UAE Foreign Minister Abdullah Bin Zayed visited the Holocaust Memorial in Berlin on Tuesday with his German and Israeli counterparts, a significant public gesture that comes two weeks after the signing of a normalization deal with Israel.
Why it matters: Bin Zayed is one of the first senior Arab officials to ever visit a Holocaust memorial.
- The historic visit came at his initiative and was intended to send a message to both Israelis and Jews around the world, German officials tell me.
- Bin Zayed wrote in the memorial's visitors' book that the UAE is committed to the values of tolerance, coexistence and acceptance of others. “Never again will this happen," he added.
The big picture: The Holocaust is a very sensitive issue in many Arab countries due to the Israeli-Palestinian conflict. Many Arab students don't learn about the Holocaust, and some prominent officials have downplayed or even denied it took place.
Flashback: Two Arab leaders have previously made high-profile visits to Holocaust museums:
- Egyptian president Anwar Sadat became the first Arab leader to ever visit a Holocaust memorial during his historic visit to Israel in 1977. Sadat visited Yad Vashem Holocaust museum alongside then-Prime Minister Menachem Begin.
- In 1998, Palestinian leader Yasser Arafat wanted to visit the Holocaust museum in Washington but the board of the museum refused to invite him. Two months later, Arafat visited the Anne Frank House museum in Amsterdam instead.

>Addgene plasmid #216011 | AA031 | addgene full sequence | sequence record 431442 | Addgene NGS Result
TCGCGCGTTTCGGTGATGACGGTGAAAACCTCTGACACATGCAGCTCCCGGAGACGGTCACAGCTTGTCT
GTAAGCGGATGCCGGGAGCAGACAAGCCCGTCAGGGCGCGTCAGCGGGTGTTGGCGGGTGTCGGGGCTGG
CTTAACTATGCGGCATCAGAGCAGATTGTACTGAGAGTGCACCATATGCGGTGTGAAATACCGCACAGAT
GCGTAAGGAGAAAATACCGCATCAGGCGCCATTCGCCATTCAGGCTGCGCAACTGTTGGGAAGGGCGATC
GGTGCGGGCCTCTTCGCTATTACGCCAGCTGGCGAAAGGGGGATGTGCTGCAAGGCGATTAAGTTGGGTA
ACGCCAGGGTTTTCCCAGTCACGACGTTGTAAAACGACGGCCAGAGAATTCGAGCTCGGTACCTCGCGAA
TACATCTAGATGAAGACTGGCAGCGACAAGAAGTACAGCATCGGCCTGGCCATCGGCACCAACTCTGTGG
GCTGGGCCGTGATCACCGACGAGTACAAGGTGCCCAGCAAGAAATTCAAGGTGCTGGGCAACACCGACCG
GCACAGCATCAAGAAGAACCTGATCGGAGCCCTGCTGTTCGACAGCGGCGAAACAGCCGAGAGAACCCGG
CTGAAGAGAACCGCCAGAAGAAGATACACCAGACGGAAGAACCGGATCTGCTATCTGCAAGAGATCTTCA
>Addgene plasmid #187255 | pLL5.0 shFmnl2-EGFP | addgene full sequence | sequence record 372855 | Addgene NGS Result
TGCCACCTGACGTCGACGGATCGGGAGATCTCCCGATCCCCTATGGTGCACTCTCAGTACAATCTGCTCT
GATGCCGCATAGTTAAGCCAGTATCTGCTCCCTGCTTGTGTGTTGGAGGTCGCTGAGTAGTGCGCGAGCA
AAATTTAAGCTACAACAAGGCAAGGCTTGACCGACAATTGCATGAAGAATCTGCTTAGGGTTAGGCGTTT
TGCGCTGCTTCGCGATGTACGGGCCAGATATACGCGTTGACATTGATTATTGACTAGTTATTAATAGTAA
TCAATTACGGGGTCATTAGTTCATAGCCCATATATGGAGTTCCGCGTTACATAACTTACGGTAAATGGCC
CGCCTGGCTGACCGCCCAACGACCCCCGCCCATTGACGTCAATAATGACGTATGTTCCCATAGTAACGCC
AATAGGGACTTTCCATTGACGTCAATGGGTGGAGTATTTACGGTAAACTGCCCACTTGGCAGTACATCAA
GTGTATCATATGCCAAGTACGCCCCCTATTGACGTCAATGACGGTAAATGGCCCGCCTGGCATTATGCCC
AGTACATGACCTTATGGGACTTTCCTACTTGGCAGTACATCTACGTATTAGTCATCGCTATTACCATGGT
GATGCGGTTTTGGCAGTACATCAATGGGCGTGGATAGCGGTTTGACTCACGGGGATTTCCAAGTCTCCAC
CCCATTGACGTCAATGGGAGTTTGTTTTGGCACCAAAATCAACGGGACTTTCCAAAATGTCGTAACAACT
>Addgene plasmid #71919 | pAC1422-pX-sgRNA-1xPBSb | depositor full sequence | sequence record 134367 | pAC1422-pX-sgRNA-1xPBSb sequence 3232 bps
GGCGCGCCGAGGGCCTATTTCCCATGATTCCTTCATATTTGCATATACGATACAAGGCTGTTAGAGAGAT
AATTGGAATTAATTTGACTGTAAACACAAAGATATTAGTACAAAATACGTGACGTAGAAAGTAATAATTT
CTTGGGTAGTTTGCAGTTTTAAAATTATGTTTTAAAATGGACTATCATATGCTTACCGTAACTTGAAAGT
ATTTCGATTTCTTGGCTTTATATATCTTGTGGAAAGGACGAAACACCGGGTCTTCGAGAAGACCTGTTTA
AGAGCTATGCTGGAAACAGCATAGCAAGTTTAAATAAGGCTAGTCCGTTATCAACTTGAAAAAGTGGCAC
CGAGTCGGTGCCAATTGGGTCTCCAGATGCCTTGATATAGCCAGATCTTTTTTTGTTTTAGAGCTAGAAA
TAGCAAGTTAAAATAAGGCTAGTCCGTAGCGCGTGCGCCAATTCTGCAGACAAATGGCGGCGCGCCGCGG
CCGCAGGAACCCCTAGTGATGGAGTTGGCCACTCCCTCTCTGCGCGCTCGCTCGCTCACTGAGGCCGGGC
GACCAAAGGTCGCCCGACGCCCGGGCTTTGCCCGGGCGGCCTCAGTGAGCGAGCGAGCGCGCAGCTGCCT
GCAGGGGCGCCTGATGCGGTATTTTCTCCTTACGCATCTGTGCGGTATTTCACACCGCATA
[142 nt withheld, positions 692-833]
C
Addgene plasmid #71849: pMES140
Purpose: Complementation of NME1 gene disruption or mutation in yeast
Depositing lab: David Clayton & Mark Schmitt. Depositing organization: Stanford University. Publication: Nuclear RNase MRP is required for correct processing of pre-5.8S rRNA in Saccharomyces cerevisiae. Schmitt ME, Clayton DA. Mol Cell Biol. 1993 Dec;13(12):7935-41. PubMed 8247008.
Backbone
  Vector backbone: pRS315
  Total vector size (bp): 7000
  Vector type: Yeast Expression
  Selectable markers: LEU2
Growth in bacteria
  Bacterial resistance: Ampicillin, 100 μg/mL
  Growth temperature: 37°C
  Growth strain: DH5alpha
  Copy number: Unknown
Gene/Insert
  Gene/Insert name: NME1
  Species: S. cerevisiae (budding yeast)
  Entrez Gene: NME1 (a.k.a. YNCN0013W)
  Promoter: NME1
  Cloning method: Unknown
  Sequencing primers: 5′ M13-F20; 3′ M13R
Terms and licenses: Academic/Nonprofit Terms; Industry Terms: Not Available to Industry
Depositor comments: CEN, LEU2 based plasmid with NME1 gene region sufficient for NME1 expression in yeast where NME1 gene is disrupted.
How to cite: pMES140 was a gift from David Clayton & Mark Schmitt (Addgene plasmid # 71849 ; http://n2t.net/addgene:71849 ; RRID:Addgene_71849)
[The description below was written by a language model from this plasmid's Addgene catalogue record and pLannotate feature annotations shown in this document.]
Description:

Behind the scenes: Bin Zayed and Israeli Foreign Minister Gabi Ashkenazi took part in trilateral meetings in Berlin organized by German Foreign Minister Heiko Mass, who coordinated with the Trump administration in advance of the meetings.
- The Germans also notified Palestinian leaders about the visit and asked if there were any issues they wanted Maas to raise with his Israeli and Emirati counterparts, but the Palestinians didn’t respond, according to sources involved in the planning.
During a press conference with both counterparts, the German foreign minister said he hopes the momentum that was created by the Israel-UAE treaty will help to relaunch the Israeli-Palestinian peace process.
- Maas said all relevant parties need to take confidence-building steps to help make that possible.
- Ashkenazi called on the Palestinians to return to the negotiating table, and said that without a breakthrough in this generation, "future generations face a more difficult reality."
Between the lines: Palestinian President Mahmoud Abbas has refused to meet with the Trump administration ever since Trump announced he was moving the U.S. embassy to Jerusalem.
- But he recently proposed that an international conference on the Israeli-Palestinian conflict be held after the U.S. election. He's hoping a Biden administration will take office and change America's approach to the issue.
- He has also criticized the UAE and Bahrain for abandoning the condition that normalization with Israel be predicated on the creation of a Palestinian state.